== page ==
There are programs, like CAMS or FRIPON, that watch the entire sky to spot meteors. These are just regular cameras.

We can perform spectroscopy for many points in the sky simultaneously, like with MUSE, so it would be possible to monitor most of the sky continuously to get spectroscopic data of meteors.

Has this been done? If not, why not?


Two reasons it has not been done more widlely:

It's a difficult and very costly endevour to make high-resolution spectroscopy at very short time intervals - at the time you have for the meteor to show. There is no reasonable technique to justify a setup which points a large telescope within sub-second time to an arbitrary location as identified by a full-dome camera scanning the whole sky - to which you will have to attach the spectrograph.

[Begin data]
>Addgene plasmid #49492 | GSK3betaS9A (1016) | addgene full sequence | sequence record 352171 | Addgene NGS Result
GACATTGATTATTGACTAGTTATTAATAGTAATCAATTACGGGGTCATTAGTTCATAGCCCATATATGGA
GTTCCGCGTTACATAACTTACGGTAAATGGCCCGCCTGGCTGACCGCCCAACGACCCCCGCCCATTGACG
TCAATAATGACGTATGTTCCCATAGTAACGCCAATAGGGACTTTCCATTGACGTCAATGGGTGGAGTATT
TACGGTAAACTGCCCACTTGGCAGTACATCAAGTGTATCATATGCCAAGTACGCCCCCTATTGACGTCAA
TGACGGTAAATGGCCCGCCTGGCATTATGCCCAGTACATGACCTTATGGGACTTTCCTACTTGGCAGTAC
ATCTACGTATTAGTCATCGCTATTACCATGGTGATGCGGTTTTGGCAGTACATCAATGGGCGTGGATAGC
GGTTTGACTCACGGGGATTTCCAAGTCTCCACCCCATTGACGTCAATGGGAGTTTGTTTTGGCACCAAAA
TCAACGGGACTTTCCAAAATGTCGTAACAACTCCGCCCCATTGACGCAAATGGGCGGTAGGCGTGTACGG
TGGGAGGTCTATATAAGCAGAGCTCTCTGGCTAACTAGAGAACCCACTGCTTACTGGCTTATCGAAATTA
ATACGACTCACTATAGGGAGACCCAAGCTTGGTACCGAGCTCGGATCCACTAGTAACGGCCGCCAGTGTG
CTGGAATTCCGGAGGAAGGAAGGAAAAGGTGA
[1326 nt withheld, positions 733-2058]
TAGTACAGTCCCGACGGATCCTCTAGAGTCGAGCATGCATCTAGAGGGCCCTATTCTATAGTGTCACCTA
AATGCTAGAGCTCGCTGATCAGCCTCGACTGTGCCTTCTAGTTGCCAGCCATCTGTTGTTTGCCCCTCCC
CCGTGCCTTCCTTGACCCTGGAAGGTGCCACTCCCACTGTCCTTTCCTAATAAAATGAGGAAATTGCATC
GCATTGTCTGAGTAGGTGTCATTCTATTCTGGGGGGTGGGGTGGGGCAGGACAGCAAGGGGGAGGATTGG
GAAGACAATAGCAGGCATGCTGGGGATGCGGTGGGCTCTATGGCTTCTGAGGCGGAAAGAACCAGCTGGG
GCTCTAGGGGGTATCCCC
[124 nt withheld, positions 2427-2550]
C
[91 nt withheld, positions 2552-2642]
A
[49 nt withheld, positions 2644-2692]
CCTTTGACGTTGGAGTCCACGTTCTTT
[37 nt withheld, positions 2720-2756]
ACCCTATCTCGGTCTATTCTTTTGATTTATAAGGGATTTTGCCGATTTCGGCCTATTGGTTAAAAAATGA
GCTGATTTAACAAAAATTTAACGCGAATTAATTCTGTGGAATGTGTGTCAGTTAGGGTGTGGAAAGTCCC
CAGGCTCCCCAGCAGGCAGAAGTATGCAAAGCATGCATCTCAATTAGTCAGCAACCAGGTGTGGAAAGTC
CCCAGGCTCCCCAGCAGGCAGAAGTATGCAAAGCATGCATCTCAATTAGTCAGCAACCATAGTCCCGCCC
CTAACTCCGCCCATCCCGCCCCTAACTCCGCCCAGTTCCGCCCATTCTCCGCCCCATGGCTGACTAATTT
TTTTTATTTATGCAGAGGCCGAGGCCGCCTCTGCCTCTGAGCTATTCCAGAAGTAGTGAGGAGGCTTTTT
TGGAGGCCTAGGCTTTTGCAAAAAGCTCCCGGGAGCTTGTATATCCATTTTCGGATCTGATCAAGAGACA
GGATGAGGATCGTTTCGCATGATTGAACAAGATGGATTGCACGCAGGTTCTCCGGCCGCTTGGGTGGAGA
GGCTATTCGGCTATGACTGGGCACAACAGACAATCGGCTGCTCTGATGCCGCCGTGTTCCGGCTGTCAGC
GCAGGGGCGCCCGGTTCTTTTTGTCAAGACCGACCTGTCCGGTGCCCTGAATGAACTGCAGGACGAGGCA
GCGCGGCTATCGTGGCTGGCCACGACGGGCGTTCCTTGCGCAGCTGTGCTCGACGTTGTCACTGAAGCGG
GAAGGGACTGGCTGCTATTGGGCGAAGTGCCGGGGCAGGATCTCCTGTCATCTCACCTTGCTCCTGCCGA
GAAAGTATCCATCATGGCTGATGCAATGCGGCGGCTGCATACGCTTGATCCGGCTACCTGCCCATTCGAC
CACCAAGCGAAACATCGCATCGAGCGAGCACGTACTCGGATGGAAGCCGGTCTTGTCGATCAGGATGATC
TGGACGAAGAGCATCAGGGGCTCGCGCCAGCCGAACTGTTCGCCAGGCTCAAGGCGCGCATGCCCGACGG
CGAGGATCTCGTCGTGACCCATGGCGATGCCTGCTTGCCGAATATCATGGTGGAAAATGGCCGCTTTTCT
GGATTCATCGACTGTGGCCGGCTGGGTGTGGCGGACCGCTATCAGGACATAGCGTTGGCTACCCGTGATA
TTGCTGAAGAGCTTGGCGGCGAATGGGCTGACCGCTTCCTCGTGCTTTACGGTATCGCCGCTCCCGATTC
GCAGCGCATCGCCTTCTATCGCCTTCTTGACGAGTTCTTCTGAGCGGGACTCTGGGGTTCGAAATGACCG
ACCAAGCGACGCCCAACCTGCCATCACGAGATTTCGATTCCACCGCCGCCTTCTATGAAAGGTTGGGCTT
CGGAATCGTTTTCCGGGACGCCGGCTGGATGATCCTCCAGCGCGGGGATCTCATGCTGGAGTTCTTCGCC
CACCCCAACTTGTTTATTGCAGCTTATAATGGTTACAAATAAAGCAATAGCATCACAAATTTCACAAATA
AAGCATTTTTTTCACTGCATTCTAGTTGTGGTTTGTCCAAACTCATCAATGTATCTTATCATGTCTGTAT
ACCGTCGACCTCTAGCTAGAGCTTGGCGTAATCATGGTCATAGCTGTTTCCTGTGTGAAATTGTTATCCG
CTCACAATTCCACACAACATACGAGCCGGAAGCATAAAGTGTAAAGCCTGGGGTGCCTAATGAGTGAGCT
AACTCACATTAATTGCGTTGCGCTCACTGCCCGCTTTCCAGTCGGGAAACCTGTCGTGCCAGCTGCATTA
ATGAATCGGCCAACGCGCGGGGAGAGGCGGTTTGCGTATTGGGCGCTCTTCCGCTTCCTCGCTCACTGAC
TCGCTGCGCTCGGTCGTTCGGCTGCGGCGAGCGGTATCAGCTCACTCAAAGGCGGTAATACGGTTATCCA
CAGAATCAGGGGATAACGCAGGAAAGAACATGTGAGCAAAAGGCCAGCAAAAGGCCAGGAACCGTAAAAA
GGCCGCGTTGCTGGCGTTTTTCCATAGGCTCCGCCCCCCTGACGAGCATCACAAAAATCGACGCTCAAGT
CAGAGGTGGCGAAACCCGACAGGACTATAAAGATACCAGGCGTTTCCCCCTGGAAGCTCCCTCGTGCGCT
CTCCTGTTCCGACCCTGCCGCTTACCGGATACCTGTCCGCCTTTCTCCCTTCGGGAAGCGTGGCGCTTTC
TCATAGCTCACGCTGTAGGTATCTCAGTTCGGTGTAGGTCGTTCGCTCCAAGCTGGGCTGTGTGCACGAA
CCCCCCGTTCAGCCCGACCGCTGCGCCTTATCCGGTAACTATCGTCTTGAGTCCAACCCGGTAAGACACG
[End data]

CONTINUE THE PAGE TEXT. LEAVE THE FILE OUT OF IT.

At the same time there is little reason to believe that the outer material of meteorites which ablates in the upper atmosphere is different to what we find as meteorite on Earth. The surface is altered, and the processes are well-understood. Thermal conductivity and inertia are very small so that below this very shallow crust the material is unaltered. That said, missions like the Apollo missions as well as StarDust and similar did in-situ analysis of interplanetary material which has not been thermally altered in Earth's atmosphere. General statistics on type of meteorites, including their chemical composition and origin can also be done with the finds from Earth's surface.

So in summary: the cost to gain ratio for such endevour might be much smaller than you seem to anticipate.